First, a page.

The human toll of slump and part-time employment

New Jersey woman dies while napping between jobs

By Fred Mazelis
2 September 2014

The death of a fast-food worker in New Jersey last week dramatized the human toll of the ongoing destruction and disappearance of decent-paying jobs.

Maria Fernandes died in her car on August 25. She had pulled into a parking lot between jobs, and was found about eight hours later, killed by carbon monoxide and gasoline fumes.

This was no suicide. Fernandes, 32 years old, was napping between part-time jobs. She worked at three separate outlets of the Dunkin’ Donuts chain, in Harrison, Newark and Linden, New Jersey, in the New York metropolitan area.

Fernandes, who was born in Massachusetts to Portuguese parents, went back to Portugal with her family at the age of nine and spent most of her teenage years there. She lived in Newark, New Jersey’s largest city and the home to a large Portuguese community.

The tragic death provoked an outpouring of grief and affection from Fernandes’ many co-workers. As reported on the NJ.com web site, they recounted her generosity and countless examples of support and friendship. One worker explained that, despite her own financial circumstances, she had provided a loan when he needed it. “She helped me out when I was going through some tough times,” said Bruce Jirinec.

Another co-worker, Fernandes’ former boyfriend, Richard Culhane, said she had helped care for his three children. “If it wasn’t for her, I wouldn’t have custody of my kids,” he said.

Though the circumstances of Fernandes’ death were unusual, the conditions she faced and dealt with on a daily basis were far from extraordinary. Some 7.5 million US workers, about 5 percent of the workforce, have part-time jobs. The majority of these need full-time employment, and millions cobble together two or even three jobs to support themselves and their families.

For these workers it is not a matter of living “paycheck to paycheck” but rather “paychecks to paychecks,” adding additional levels of stress, exhaustion and uncertainty to already difficult lives.

This is but one example of the conditions facing many millions of workers. A recent Time magazine blog about inequality illustrated the issue through an account of an afternoon at a San Francisco impound lot where drivers retrieve their vehicles that have been towed for illegal parking and other violations. The author paints a vivid picture of desperation on the part of hard-pressed workers who are faced with losing their jobs and other disasters because they cannot pay the towing fees.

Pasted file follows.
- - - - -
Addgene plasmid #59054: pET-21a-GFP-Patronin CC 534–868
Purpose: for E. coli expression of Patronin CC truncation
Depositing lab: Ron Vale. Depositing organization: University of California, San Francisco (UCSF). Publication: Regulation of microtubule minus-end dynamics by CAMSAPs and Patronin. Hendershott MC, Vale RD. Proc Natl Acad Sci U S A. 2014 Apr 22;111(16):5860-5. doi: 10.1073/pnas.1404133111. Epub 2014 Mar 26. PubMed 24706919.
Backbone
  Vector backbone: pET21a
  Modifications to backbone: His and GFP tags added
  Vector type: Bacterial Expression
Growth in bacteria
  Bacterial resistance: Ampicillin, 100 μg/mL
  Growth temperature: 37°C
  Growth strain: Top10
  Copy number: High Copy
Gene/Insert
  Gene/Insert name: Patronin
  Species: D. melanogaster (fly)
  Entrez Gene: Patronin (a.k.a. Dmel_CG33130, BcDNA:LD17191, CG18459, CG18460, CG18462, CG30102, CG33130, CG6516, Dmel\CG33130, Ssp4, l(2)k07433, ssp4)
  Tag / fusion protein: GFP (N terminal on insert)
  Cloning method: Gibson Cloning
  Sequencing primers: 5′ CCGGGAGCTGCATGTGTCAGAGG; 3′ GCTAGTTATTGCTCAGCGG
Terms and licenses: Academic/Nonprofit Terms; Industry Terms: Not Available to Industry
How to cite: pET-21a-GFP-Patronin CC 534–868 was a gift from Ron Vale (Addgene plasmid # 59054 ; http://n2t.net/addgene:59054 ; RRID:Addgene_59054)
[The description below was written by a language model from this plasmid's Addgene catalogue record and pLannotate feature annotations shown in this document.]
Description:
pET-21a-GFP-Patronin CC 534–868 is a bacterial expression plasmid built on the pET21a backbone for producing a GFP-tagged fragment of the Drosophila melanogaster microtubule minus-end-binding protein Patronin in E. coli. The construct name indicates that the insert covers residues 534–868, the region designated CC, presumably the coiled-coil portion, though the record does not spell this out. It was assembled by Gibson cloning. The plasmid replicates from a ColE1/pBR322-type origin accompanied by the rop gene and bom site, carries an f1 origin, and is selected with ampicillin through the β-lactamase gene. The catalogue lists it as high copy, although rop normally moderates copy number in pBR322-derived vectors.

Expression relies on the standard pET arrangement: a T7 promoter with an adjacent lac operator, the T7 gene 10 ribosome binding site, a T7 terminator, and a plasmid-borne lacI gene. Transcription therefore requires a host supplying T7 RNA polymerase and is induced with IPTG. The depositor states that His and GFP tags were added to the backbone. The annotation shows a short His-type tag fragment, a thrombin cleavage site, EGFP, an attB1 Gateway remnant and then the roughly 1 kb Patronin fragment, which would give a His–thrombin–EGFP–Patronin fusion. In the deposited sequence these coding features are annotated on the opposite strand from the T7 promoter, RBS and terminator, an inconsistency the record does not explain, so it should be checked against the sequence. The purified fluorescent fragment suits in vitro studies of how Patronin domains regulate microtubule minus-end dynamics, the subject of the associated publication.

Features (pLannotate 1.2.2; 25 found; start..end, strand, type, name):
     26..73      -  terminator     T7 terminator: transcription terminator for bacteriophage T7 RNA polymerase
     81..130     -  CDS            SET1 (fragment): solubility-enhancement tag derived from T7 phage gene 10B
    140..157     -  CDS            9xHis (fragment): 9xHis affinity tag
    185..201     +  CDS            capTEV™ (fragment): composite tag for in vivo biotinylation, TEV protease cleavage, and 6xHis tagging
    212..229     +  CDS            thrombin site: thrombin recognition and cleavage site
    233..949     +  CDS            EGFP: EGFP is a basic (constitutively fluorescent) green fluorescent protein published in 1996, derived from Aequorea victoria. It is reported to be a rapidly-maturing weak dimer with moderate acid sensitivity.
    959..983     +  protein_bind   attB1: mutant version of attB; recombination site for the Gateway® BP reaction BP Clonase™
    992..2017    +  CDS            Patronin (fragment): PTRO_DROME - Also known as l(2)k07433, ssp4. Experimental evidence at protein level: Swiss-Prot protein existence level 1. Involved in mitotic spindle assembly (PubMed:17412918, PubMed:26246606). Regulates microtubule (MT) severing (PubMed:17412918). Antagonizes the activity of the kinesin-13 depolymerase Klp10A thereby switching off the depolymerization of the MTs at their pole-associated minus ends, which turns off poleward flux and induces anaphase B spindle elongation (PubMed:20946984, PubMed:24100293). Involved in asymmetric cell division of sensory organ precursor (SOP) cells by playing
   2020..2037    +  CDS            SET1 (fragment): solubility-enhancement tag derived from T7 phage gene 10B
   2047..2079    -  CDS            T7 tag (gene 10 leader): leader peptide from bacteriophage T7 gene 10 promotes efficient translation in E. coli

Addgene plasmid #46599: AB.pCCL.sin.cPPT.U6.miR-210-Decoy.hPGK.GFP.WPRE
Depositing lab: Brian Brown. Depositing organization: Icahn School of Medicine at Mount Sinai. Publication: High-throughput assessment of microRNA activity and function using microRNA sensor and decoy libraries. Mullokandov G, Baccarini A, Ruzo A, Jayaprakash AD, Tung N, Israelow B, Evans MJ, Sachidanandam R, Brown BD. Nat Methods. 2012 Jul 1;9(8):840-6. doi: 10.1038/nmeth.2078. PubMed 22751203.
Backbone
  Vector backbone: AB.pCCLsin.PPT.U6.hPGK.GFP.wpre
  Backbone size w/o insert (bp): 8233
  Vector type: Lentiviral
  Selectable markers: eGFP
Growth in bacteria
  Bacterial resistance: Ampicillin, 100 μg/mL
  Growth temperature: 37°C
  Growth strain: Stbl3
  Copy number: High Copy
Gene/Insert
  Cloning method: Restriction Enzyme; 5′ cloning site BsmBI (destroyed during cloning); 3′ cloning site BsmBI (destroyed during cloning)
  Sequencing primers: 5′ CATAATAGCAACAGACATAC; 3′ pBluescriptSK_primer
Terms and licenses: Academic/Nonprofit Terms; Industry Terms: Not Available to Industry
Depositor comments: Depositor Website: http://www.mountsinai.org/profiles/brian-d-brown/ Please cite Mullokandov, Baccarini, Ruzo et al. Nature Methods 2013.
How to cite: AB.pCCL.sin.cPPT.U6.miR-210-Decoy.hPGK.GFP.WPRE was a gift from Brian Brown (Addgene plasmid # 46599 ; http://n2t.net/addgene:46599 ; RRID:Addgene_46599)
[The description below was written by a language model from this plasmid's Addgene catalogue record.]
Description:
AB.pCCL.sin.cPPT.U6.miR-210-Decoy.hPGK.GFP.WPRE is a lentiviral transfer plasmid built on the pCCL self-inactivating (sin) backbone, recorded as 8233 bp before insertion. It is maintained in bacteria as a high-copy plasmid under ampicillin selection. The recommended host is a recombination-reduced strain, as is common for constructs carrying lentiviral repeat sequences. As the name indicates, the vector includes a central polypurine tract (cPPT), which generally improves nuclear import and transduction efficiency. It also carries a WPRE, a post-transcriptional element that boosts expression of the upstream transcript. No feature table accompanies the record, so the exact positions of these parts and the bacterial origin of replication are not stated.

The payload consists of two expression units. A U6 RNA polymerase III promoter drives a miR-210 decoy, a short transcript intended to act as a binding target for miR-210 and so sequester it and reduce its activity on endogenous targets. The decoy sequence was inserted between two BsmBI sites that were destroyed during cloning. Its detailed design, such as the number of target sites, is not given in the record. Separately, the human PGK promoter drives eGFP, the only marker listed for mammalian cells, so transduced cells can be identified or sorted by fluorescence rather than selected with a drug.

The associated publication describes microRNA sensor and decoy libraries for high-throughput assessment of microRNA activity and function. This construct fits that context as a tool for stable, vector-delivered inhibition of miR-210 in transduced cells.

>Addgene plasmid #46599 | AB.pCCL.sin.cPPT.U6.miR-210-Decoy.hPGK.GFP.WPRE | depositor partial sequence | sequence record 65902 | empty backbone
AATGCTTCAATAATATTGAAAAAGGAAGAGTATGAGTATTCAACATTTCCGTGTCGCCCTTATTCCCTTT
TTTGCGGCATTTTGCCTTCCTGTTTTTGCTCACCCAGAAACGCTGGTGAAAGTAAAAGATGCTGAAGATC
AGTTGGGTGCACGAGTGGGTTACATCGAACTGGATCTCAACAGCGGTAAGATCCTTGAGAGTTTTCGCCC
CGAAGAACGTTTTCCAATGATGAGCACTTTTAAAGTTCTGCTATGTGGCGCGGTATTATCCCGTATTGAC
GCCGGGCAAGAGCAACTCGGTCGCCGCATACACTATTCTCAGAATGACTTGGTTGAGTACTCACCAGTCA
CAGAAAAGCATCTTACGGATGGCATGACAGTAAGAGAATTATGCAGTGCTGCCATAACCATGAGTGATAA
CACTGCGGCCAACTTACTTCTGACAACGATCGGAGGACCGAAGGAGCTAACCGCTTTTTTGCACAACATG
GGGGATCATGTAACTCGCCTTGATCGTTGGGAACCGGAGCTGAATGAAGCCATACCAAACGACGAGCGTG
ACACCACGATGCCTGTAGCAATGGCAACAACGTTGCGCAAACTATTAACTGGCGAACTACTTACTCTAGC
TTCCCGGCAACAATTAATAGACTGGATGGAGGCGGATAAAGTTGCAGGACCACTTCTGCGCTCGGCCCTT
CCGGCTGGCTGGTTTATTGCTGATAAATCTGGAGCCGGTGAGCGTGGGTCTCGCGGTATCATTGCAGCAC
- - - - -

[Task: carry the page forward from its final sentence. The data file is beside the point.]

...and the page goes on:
A Rutgers University economist told NJ.com that Maria Fernandes’ death represented “the real face of the recession.” “The cold statistics don’t get to show the real people, those that are patching these jobs together,” he said. “This is the horrible tragic circumstances of making those jobs work.”

It must be added, however, that if this tragedy is “the real face of the recession,” the unending “recession”—in fact, depression conditions of low wages, unemployment and poverty for growing sections of the working class—is the “real face of capitalism.”

Whether it is a towed car or a doctor bill, a choice between paying a utility bill or a medical expense or of putting food on the table, this is the reality facing literally tens of millions of working people in the US.

For the working class as a whole, the growing inequality is translated into increased rates of family breakdowns, mental illness, ill health and every other form and consequence of social sickness. Maria Fernandes represents the millions whose hopes are unfulfilled and their potential unrealized.

This tragedy also demonstrates how false and reactionary is the claim of the various Democratic Party hacks and practitioners of identity politics that the killing of Michael Brown in Ferguson, Missouri is exclusively about race in America. This claim is designed to obscure the reality of class oppression to which racism is linked, and does an injustice to what the legacy of Brown himself should be. The deaths of both Brown and Fernandes must awaken workers to the way in which capitalist inequality and poverty condemn millions, producing police killings as well as all the other forms of social injustice.